Hannah Schulman is this summer’s Energy Poverty Intern at Let There Be Light International (LTBLI). She is a rising Junior at Tufts University who is studying Community Health and Environmental Studies. Her interests lie at the intersection of human and planetary health.


My interest in community health began when I formed a relationship with Friends of Kenya Rising, with whom I initiated and led a project called Changing the Cycle. Through Changing the Cycle, we were able to conduct menstrual health workshops and provide menstrual cup kits to their menstruating high school participants.

At the time, the fact that menstrual cups were sustainable was a bonus. Since this project, however, my focus has been to learn about and work more intentionally at efforts that emphasize both human and planetary health. Let There Be Light International’s solar programming in partnership with local NGOs is a great example of how it can be beneficial to simultaneously brighten people’s lives and protect our planet.


During my time working with LTBLI, I have worked mainly with Sarah (LTBLI’s executive director), Jean (LTBLI’s new Deputy Director), and George Mike (one of Solar Health Uganda’s Energy Poverty Consultants) to communicate impact. For instance, I updated LTBLI’s timeline to include more recent milestones (such as One Million Lives Impacted!) and created a photo book to demonstrate the impact more visually.

A deep dive into LTBLI and SHU’s data and resources illustrated to me how solar lights brighten lives in a multitude of ways. I became particularly interested in how solar-electrification of health clinics impacts a community, creating a Healthcare and Energy Access flipbook that narrates the ways that solar-electrification of health clinics changes lives.

On an even broader scale, I designed LTBLI’s Program File and Partner File for 2022. This was an amazing opportunity to really get to know LTBLI as an organization, their work, and the valued partnerships in sub-Saharan Africa that implement the programming in off-grid communities.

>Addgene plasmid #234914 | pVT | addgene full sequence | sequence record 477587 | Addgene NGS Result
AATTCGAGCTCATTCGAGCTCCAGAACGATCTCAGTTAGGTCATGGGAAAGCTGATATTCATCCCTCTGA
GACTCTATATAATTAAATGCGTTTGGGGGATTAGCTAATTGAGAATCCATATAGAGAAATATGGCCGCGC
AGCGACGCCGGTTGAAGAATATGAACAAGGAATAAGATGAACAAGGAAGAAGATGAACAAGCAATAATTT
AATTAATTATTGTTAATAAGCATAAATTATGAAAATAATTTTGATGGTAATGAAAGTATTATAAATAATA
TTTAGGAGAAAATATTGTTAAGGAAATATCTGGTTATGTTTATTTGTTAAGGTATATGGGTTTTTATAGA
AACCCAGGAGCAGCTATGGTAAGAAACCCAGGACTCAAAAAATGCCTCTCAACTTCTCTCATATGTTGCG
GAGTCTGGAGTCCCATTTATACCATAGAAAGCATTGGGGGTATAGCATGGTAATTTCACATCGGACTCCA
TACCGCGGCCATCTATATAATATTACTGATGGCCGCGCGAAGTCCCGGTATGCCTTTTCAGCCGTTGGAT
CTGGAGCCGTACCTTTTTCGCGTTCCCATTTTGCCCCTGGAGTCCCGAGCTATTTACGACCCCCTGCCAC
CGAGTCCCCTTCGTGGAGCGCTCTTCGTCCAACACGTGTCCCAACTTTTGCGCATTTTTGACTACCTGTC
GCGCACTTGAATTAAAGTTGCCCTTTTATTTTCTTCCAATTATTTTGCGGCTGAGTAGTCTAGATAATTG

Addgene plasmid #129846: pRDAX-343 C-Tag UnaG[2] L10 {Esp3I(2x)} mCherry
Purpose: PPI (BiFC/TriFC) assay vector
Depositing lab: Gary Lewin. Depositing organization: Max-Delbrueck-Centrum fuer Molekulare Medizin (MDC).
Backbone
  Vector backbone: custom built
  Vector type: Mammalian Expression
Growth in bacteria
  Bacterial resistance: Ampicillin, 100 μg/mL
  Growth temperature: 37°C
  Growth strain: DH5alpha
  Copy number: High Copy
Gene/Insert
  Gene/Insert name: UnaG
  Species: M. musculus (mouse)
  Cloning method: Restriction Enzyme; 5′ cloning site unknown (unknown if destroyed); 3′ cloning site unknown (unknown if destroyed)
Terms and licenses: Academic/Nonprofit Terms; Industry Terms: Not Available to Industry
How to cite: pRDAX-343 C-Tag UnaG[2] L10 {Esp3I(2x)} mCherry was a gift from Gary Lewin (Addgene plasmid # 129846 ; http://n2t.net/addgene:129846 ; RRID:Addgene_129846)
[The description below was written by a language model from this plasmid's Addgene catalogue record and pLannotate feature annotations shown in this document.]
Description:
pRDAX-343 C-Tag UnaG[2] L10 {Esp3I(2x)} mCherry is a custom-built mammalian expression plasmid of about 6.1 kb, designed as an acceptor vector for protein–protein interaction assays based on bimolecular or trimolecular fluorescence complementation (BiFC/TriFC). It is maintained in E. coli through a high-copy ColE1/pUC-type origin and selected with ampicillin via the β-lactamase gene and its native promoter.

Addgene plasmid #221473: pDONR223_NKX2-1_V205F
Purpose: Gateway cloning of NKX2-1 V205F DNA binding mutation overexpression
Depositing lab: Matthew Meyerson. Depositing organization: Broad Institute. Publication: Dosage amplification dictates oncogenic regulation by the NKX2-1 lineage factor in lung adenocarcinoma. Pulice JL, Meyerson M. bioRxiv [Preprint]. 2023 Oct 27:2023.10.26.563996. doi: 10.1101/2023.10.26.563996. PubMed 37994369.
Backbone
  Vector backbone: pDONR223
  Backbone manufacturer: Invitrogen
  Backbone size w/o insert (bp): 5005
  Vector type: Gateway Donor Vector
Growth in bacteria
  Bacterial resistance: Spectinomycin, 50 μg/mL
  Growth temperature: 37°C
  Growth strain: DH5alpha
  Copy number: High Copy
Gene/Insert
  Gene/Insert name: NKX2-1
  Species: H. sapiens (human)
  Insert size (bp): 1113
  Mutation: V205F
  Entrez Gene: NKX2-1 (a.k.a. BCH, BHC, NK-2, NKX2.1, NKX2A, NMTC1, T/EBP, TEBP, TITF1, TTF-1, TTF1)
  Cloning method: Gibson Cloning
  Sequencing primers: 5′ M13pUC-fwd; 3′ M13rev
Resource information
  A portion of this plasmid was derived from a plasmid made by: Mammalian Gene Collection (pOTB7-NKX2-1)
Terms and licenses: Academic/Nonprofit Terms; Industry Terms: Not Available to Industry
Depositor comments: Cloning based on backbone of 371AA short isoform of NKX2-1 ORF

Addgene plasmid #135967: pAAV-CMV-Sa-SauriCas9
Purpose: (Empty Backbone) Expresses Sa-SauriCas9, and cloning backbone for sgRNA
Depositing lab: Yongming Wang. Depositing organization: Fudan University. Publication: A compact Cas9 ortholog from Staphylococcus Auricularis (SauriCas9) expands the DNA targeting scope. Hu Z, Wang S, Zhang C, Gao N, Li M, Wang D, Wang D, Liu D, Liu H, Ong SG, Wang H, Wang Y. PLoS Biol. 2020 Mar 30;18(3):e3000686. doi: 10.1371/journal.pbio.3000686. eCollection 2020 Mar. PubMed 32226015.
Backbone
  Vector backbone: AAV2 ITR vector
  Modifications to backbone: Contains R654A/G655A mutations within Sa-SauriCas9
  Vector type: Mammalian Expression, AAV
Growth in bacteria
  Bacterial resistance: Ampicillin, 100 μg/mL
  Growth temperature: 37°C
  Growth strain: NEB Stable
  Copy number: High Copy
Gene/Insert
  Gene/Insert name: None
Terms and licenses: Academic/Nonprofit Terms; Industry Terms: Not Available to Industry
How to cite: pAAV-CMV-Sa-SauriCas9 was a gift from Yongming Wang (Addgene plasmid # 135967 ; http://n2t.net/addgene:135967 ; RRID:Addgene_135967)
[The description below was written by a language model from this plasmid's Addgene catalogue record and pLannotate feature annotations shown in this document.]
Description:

Creating a zine about LTBLI’s work in terms of the UN Sustainable Development Goals was a great way to think about LTBLI in terms of global partnerships and the messaging around the United Nations Sustainable Development Goals.


Through my internship, I was also able to virtually attend the UN’s High Level Political Forum (HLPF) where progress towards the Sustainable Development Goals is discussed. It was an immense learning opportunity that made me feel proud to be working with LTBLI.

One of the things that initially drew me towards LTBLI was the focus on combining both direct impact and systems change work. The HLPF constantly reinforced the importance of this model. By pairing solar-electrification and solar light distribution with advocacy, LTBLI is both impacting one million people today and ensuring that we have a more sustainable and healthful tomorrow.

This internship has been the perfect way to use the knowledge I’ve gained in school, to learn more about the issues that I care about, and to practice how I, and other students, can affect change through interning with organizations who share our values. I’m so grateful for the opportunity to work with and learn from LTBLI, and I’m excited to apply what I’ve learned here to my work in the future.